As September draws to a close and the last remnants of summer start to slip away, we usher in the Autumnal Equinox. Sometimes called the September Equinox, it’s the astronomical start of the fall season in the Northern Hemisphere. While it’s a sign of colder weather and shorter days, it’s also a time seeped in much history, mythology and tradition.
In Greek mythology, for instance, the Autumnal Equinox marks the return of the goddess Persephone to the underworld. According to legend, she was abducted by Hades and taken, against her will, to the underworld to be his wife. Her mother, Demeter, goddess of harvest and agriculture, was so distraught that she refused to let anything grow. Hades was ordered to release Persephone but concocted a scheme so that he only had to let her out for three months. Every spring, Persephone is free and Demeter happily provides for the people. In the fall, she must return to the underworld and nature ceases to grow in mourning.
This year, the Autumnal Equinox officially arrives on September 23 at 3:05 a.m. EST. and brings with it much reason to celebrate. Despite the end of harvest season and the coming cold, dark months ahead, the Autumnal Equinox is popular time for events and celebration in cultures all around the world.
In Japan, both the September and March equinoxes are considered national holidays coinciding with a six-day Buddhist festival known as Higan or Higan-e, which translates to “other shore”. As the spirits of the deceased reach Nirvana, they are honored by the loved ones left behind. Buddhists visit, clean and decorate the graves of their friends and family as a way to remember those they have lost.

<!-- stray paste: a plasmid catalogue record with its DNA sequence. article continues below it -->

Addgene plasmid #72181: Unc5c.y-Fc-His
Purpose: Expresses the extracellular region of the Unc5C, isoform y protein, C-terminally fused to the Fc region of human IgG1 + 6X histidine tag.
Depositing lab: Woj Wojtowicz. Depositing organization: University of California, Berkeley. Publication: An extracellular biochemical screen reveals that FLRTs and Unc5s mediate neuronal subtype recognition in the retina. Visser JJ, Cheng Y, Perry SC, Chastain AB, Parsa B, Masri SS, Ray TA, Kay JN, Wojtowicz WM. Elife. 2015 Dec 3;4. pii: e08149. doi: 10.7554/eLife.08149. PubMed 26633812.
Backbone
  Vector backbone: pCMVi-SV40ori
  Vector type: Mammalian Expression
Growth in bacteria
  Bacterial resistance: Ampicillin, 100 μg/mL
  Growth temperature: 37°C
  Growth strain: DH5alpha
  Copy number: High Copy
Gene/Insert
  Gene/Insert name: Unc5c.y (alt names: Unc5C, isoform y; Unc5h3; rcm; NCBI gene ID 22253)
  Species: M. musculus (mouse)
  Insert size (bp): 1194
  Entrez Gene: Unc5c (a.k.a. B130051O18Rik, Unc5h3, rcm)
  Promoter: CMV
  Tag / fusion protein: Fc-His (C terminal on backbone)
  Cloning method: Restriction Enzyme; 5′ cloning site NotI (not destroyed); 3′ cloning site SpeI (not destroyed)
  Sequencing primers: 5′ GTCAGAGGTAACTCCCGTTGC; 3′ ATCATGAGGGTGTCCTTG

Held on the day of September’s full moon — the Harvest Moon — this mid-autumn festival is a celebration of the abundant summer harvest season. According to Chinese myth, an ancient book of customs suggested that the emperor should offer a sacrifice to the sun in the spring and the moon in autumn. In China, Vietnam and Asian communities around the world, the Moon Festival is celebrated by snacking on mooncakes, a sweet delicacy saved just for this time of year.
The Hindu festival of Navaratri occurs in September or October, usually around the Autumnal Equinox, and spans 10 days. While the specifics about the holiday differ depending on what area you’re in, many use it as a way to honor the divine feminine goddess Durga and her incarnations. Navaratri commemorates a battle between Durga and a demon that results in the triumph of good over evil. Celebrations include dramatic re-enactments, folk dancing, fireworks and more.
Pagans, as well as Wiccans and Druids, refer to the Autumnal Equinox as Mabon. It is a time to express gratitude for everything the harvest has delivered, figuratively and literally. While those who celebrate Mabon give thanks for the food on their table, they also use this celebration as an opportunity to reflect on all the successes in their life and think about what’s to come. Mabon is a time to reap what you’ve sown and also prepare for the future.